Pipeline safety is back on the congressional agenda: in part because of a recent Department of Transportation Inspector General's report and in part because of PHMSA'S failure to finish rulemakings mandated by the 2011 pipeline safety bill.
The PHMSA's foot-dragging has irritated the industry and major pipeline safety advocacy group equally.
The unhappiness surfaced at a May 20 hearing in the House Transportation and Infrastructure Committee. The lightening rod was the PHMSA's failure to finalize rules that are required by the Pipeline Safety, Regulatory Certainty and Job Creation Act of 2011. Rulemakings on remote and automatic shutoff valves, on changes to both the hazardous liquid and gas transmission integrity programs, regulations on records/testing for pre‐1970 pipe as well as a report on excavation damage to pipelines are among the delayed items.
What was interesting was that Rep. Jeff Denham (R-CA), chairman of the Subcommittee on Railroads, Pipelines and Hazardous Materials, seemed to back the agency's "go slow" approach. "It also means doing the due diligence to ensure rules do not go beyond congressional intent, thereby creating uncertainty for the regulated community, which ultimately does not enhance safety," he said. Denham appeared to be more concerned that any PHMSA final rules could tie the pipeline industry in regulatory knots while providing little extra in the way of safety.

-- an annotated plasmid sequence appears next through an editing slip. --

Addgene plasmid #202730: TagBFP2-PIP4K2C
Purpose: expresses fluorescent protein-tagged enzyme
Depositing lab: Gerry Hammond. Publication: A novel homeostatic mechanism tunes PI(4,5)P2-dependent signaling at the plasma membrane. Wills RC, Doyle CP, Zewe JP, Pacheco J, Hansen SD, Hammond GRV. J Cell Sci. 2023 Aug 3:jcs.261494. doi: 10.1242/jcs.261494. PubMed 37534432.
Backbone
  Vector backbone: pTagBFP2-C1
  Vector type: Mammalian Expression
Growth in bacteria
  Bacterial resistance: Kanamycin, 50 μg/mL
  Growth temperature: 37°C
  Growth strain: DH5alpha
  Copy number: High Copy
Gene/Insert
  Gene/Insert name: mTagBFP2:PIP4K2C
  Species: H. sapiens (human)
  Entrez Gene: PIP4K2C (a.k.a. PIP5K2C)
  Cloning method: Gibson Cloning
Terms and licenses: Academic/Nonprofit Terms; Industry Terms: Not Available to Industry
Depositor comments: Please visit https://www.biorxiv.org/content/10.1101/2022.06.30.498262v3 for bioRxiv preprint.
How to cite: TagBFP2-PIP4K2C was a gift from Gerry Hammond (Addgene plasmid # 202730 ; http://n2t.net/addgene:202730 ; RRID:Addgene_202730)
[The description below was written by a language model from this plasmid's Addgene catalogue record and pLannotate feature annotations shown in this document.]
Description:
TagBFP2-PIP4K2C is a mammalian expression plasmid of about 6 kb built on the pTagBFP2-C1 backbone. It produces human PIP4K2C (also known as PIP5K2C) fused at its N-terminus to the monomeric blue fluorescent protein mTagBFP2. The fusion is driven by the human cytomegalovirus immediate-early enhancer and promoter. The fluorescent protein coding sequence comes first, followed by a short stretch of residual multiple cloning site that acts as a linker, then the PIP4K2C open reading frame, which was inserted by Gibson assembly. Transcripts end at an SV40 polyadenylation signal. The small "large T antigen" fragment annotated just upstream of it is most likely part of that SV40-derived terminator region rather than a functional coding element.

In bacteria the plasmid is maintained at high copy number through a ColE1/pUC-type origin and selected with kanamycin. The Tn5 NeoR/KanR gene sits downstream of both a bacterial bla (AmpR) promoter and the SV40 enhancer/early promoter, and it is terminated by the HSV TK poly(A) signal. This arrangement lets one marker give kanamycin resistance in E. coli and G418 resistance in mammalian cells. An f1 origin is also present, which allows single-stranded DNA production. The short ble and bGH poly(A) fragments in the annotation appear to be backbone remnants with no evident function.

But Don Santa, president and CEO of the Interstate Natural Gas Association of America (INGAA), disabused Denham’s approval of PHMSA's slow pace. He said, "The practical consequence of this delay, however, is to erode the confidence of some pipeline companies that proceeding with the dedication of resources needed to implement pipeline safety commitments will be consistent with the final rules adopted by PHMSA. This hesitancy is rooted in the perceived risk that the rules ultimately might compel repeating certain steps in the pipeline safety action plan."
Carl Weimer, executive director the Pipeline Safety Trust, also voiced some frustration. He said part of the reason the PHMSA is behind schedule is that its officials say they lack the resources to meet the congressional timetables. Sometimes the White House has impeded progress. There is plenty of blame to go around, he noted. That said, Weimer gave the industry much credit for reducing pipeline accidents.